Flying car inches closer to reality
Japanese technology firm NEC Corporation’s ‘flying car’ prototype took to the skies in Tokyo earlier this week.
Conducted in an enclosure for safety, the drone-like vehicle soared three metres above the ground for the demonstration, which was attended by journalists and investors.
Looking more like an enlarged drone rather than a functional road-going vehicle, the ‘flying car’ sports four rotors for vertical lift off, while the passenger cell looks to accommodate about three adults.
Part-funded by the Japanese government with the goal of bringing the technology to market in the next 12 years, the NEC vehicle joins compatriot Cartivator in the race to the first widely available flying car.
Cartivator’s developers are targeting a 50 and 100km/h top speed when in ground and flight modes respectively, while the vehicle will feature seating for two and a 50m flight altitude.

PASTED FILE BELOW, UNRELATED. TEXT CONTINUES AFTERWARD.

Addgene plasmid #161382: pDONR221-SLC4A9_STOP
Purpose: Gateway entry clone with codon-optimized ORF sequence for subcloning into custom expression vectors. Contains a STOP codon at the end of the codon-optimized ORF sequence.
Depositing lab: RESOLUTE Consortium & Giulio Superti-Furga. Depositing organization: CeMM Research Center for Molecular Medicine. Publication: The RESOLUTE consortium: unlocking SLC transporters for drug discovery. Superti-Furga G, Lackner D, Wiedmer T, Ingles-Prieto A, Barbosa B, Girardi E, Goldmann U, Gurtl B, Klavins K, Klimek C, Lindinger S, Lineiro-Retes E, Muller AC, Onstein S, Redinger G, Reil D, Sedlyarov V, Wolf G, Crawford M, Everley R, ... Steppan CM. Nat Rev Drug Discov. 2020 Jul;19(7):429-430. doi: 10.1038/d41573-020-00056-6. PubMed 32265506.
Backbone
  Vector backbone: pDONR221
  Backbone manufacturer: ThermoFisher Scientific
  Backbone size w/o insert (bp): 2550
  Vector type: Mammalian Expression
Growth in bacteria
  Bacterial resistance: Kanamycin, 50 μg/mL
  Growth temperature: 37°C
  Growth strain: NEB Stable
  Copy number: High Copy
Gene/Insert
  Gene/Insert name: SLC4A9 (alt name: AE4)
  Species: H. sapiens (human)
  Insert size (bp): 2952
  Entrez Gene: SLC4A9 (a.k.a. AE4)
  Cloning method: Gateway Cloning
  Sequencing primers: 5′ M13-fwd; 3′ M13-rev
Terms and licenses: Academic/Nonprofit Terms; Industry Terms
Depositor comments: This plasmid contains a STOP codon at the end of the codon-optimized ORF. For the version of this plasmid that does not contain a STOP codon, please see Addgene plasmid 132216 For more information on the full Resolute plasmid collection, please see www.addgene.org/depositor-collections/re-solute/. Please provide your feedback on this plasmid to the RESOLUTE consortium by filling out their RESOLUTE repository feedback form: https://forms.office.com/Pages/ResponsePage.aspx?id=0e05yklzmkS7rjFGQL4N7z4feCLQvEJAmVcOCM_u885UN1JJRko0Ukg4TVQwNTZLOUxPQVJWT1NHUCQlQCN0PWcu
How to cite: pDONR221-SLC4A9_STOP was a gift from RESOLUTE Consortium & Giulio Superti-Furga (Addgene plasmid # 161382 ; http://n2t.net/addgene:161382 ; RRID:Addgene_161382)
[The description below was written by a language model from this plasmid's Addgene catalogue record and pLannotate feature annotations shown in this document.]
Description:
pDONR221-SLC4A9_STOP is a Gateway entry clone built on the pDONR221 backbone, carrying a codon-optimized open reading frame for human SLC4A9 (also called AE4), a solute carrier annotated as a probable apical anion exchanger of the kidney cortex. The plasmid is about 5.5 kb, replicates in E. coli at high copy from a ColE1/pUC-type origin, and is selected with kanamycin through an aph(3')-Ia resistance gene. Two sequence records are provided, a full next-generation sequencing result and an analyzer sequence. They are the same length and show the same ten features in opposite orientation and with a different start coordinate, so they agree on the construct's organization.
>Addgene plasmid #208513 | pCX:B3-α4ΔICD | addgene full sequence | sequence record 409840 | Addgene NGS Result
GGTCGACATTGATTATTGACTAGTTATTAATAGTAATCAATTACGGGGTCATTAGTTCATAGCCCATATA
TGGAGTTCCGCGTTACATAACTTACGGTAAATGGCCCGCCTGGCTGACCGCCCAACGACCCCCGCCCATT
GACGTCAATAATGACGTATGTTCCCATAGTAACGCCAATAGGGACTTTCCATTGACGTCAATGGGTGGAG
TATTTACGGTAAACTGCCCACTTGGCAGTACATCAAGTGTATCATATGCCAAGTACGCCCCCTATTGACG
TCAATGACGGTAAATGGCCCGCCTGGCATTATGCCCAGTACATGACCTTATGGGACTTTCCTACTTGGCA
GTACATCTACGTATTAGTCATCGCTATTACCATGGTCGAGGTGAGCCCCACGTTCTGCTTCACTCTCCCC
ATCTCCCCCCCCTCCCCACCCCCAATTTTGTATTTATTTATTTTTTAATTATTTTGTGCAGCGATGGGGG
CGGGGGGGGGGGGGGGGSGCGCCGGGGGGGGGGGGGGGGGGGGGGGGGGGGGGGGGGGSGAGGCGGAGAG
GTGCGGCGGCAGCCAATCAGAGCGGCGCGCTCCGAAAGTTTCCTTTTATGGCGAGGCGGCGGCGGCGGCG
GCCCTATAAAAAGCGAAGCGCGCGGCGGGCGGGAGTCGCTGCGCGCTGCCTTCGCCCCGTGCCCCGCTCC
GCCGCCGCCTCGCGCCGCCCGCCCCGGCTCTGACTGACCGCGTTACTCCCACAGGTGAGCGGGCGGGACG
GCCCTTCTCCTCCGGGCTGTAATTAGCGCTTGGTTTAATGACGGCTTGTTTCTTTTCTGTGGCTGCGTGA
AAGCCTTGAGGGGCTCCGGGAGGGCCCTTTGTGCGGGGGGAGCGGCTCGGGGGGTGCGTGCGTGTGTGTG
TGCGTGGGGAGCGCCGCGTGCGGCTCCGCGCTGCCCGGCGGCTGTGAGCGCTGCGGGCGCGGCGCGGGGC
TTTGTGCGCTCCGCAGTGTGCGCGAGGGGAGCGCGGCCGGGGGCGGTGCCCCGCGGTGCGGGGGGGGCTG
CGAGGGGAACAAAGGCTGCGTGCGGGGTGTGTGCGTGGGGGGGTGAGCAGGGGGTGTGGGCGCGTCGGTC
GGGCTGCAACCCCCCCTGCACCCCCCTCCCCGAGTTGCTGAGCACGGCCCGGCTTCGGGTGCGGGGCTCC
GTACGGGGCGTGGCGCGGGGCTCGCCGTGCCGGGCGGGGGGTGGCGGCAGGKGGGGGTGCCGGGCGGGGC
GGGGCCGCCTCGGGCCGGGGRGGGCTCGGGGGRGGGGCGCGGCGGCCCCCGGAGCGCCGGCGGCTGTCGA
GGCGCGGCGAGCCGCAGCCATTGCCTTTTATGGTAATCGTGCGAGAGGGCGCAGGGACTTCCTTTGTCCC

No details of NEC’s vehicle have been disclosed.
Other flying car projects include Uber Air, which was announced last year to begin trials in Melbourne, Dallas and Los Angeles as early as 2020.
Vehicle requirements for the Uber Air project include a 150mph (242km/h) cruise speed, around 100km of range with reserve energy to spare and be able to operate continuously for three hours while flying 25 mile (40km) missions.
Six vehicle partners have been announced for Uber Air – Aurora Flight Sciences, Bell, EmbraerX, Karem Aircraft, Pipistrel Vertical Solutions and Jaunt Air Mobility.